Down East 2013 ©
With the retirement of Karl Turner in District 11, what has previously been a solid Republican seat may have become much more competitive, and political observers from across the ideological spectrum are interested in the race.
Jesse Graham, executive director of the progressive Maine People's Alliance identified it as one of the races he's watching most closely.
"This has been a Republican seat in recent past but could be close by the numbers and is open. The Dems have put up a good candidate for the area in Jeanne Hulit. She seems to be more moderate but that is likely what it will take to win the district and she got the endorsement of MPA Campaign Vote."
Tony Payne at the conservative Alliance for Maine's Future had some similar thoughts:
"This is a top-priority senate seat for both parties. The bulk of the district has been in the hands of Karl Turner and the late Joel Abromson, moderate Republicans. Following redistricting, Yarmouth was added and a piece of Portland shed possibly making the district even more homogeneous for Republicans. Davis is a former high school teacher and four-term state rep from Falmouth who is pro-life but supports hand gun control; he votes to support business but is a retired teacher. Most important of all, he works harder than most any candidate in the state going door-to-door. He knows his district. The Democrats have recruited a very bright and attractive banker in Jeanne Hulit. She has solid credentials in both her business career as well as her civic involvement. The seat leans Republican."
When I asked Gerald Davis his opinion of why so many observers think this previously Republican district might flip, he cited the Obama phenomenon.
"Obama has a lot of people interested. They're hurting economically and they look at Obama as someone who can help them," he explained.
Davis says he's believes, however, that Obama's popularity at the top of the ticket won't significantly effect his race. He's confident about his chances, and if he loses he's determined it won't be because of a lack of effort. He's been campaigning for the seat since 2007 and says he worked right through the winter knocking on doors.
Davis served as a state Representative from 1998 to 2006 and says his main legislative accomplishments include a domestic violence bill he co-sponsored, a bill he wrote to dedicate a section of local highway for a group of World War II veterans, and the property tax reductions and homestead exemptions passed by the legislature.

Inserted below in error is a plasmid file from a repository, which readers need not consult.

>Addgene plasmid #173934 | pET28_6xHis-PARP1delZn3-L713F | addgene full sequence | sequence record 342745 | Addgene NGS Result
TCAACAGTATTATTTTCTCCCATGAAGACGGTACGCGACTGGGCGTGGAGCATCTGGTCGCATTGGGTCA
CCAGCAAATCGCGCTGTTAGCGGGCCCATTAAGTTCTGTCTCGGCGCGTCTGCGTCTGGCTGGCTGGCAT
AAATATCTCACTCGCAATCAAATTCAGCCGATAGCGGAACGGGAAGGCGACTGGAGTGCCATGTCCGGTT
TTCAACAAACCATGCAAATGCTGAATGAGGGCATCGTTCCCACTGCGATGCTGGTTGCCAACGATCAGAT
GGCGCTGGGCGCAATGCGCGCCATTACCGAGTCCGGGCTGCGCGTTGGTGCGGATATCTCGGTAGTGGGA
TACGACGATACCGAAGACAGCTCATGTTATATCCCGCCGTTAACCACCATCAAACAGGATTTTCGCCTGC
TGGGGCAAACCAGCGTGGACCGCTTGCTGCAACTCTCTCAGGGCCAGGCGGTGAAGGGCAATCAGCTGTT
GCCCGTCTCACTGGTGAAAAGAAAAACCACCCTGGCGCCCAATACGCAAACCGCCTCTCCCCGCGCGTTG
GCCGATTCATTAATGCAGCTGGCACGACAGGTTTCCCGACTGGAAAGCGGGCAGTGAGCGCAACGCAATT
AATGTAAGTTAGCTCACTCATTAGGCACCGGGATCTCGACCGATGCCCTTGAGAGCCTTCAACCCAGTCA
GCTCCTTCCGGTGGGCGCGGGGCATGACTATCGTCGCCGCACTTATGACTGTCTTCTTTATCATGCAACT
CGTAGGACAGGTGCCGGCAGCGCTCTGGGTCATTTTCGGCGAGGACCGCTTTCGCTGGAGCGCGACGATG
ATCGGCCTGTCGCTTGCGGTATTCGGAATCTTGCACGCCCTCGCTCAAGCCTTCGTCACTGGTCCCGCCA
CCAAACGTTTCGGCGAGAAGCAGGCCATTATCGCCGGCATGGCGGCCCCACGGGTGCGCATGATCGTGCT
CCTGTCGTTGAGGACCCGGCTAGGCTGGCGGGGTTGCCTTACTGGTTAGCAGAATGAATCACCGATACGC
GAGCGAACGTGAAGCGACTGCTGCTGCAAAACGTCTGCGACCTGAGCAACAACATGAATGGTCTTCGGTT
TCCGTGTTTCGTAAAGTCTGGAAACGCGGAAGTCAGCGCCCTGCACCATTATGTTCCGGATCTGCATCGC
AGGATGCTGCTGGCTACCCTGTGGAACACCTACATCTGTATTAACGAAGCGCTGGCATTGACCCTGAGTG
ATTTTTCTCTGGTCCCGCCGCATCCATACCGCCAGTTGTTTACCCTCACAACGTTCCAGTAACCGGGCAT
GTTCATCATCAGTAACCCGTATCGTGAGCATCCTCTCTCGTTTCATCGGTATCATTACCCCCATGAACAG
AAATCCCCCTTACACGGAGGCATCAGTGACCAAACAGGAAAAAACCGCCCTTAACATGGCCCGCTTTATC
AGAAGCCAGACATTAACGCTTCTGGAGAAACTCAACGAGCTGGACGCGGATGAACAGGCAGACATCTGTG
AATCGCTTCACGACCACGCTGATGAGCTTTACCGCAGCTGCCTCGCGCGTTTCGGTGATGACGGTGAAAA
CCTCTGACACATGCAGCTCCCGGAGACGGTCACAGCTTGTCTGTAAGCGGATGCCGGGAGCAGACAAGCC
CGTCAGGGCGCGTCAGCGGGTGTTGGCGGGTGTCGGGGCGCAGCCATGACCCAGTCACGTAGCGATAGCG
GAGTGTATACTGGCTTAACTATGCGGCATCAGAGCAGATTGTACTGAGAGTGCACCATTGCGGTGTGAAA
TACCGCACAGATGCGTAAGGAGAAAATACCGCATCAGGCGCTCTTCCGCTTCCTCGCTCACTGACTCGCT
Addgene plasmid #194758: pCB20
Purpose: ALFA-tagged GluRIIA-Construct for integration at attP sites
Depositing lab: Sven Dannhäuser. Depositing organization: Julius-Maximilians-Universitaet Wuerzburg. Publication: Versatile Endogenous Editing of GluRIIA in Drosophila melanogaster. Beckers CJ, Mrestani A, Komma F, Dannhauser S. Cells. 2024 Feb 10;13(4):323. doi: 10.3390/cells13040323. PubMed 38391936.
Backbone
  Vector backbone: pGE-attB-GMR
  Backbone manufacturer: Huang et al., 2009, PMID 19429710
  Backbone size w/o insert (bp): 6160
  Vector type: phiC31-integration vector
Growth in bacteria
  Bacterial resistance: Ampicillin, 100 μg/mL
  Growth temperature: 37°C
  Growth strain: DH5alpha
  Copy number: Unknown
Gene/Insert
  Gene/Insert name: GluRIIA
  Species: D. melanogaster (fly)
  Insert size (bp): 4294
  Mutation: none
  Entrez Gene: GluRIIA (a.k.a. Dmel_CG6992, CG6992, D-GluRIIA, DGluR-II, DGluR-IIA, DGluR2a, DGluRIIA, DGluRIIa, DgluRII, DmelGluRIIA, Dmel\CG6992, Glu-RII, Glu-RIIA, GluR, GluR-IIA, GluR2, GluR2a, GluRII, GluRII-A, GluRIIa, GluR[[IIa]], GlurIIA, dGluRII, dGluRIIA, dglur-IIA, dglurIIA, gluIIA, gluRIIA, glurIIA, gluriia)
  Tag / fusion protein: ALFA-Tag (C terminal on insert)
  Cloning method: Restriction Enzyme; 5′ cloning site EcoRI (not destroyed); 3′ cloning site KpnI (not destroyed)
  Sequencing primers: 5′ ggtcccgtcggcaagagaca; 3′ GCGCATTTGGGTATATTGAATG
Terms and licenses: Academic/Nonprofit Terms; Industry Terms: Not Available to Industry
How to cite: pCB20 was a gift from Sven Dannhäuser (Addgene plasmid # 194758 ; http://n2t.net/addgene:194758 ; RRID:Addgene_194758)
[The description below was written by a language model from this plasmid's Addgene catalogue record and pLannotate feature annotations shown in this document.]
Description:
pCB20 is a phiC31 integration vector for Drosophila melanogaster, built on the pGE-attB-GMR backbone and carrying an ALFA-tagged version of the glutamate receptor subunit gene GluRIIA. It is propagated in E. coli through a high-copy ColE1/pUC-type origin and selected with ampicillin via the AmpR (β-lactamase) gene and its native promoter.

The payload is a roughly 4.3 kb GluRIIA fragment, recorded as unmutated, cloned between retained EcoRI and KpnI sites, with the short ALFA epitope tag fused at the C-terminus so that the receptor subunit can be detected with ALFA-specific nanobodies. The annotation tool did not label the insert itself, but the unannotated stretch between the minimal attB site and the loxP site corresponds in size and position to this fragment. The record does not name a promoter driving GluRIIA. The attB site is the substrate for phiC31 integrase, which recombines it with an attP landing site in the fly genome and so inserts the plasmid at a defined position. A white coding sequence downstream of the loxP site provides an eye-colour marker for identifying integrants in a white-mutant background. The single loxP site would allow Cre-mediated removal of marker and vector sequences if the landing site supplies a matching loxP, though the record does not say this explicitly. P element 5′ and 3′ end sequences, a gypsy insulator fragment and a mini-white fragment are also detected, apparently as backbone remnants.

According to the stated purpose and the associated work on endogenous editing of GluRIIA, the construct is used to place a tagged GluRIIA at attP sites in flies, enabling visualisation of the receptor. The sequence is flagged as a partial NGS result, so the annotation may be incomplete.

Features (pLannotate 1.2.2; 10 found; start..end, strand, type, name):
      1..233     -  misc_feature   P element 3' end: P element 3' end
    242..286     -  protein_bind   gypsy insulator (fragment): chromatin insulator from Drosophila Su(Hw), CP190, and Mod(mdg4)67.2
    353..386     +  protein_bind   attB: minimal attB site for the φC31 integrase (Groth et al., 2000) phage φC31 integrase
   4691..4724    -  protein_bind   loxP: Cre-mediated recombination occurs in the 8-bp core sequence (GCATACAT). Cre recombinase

"My name might not be on that bill, but I contributed to it," said Davis.
If elected to the senate, Davis wants to focus on securing state help for Maine citizens who are hurting due to the price of home heating oil and gasoline. He also hopes to promote more fiscal restraint and to push for legislative committees to engage in more direct supervision of the state departments they oversee.
"I'm a Roman Catholic, I plead guilty to that," said Davis when asked about his conservative social views. "I'm not a right winger though, I believe in a reasoned dialogue."
Davis says he's a good fit to carry on the work of Karl Turner, and notes that he knew the former senator well and that they coached little league together.
Davis is not running as a clean elections candidate for ideological reasons, believing state money could be better used in other areas, but he plans to raise enough money to match his opponent's MCEA disbursement.
Davis plans to keep working hard through to election day, and says his door-knocking is connecting him with many former students who he taught during his career at Portland High School and who now live in District 11.
While she may not have been seeking the seat for as long as Davis, Jeanne Hulit hasn't exactly been slacking off. She's been knocking on doors since April and believes the race will be very competitive.
Hulit is proud of her career as a commercial lender and her efforts to promote Maine's economic development. She helped found the Maine international trade center, and has also served as chair of the board of visitors at the University of Southern Maine. She believes that greater investment in higher education is key to the state's economic development.
"A large part of the problem in the state of Maine is our low income levels," said Hulit. "The way we grow our economy and our income levels is to have a skilled workforce."
If she wins in November, one of her first priorities will be tax reform, and she would support a plan to broaden the sales tax in order to reduce income taxes.
"I got involved in running for senate after working against TABOR, and I've heard many serious concerns about the tax rate," said Hulit.
Hulit says she believes the state can create a more "streamlined and efficient" government structure without damaging the state's social programs.
When asked about her opponent, Hulit was quick to draw some contrasts.
"I want people to know his positions on choice and equal rights," said Hulit. "He's much more socially conservative than I am, and the district is much more socially moderate than he is."
She also sought to identify with the district's last Senator.
"Karl Turner's record and positions are often closer to mine, more so than Jerry Davis," said Hulit.
Hulit praised her campaign volunteers, saying she's excited hat so many young people have chosen to get involved, and says she's thoroughly enjoying the campaign.
"This is my first run for public office, and it's an honor to seek to represent the residents of the state of Maine," said Hulit. "It's a chance to give back to the state and this community."
Previous elections have shown this district to be solid Republican territory, and Davis has to be considered to have an advantage. With an open seat and two strong candidates, however, anything can happen.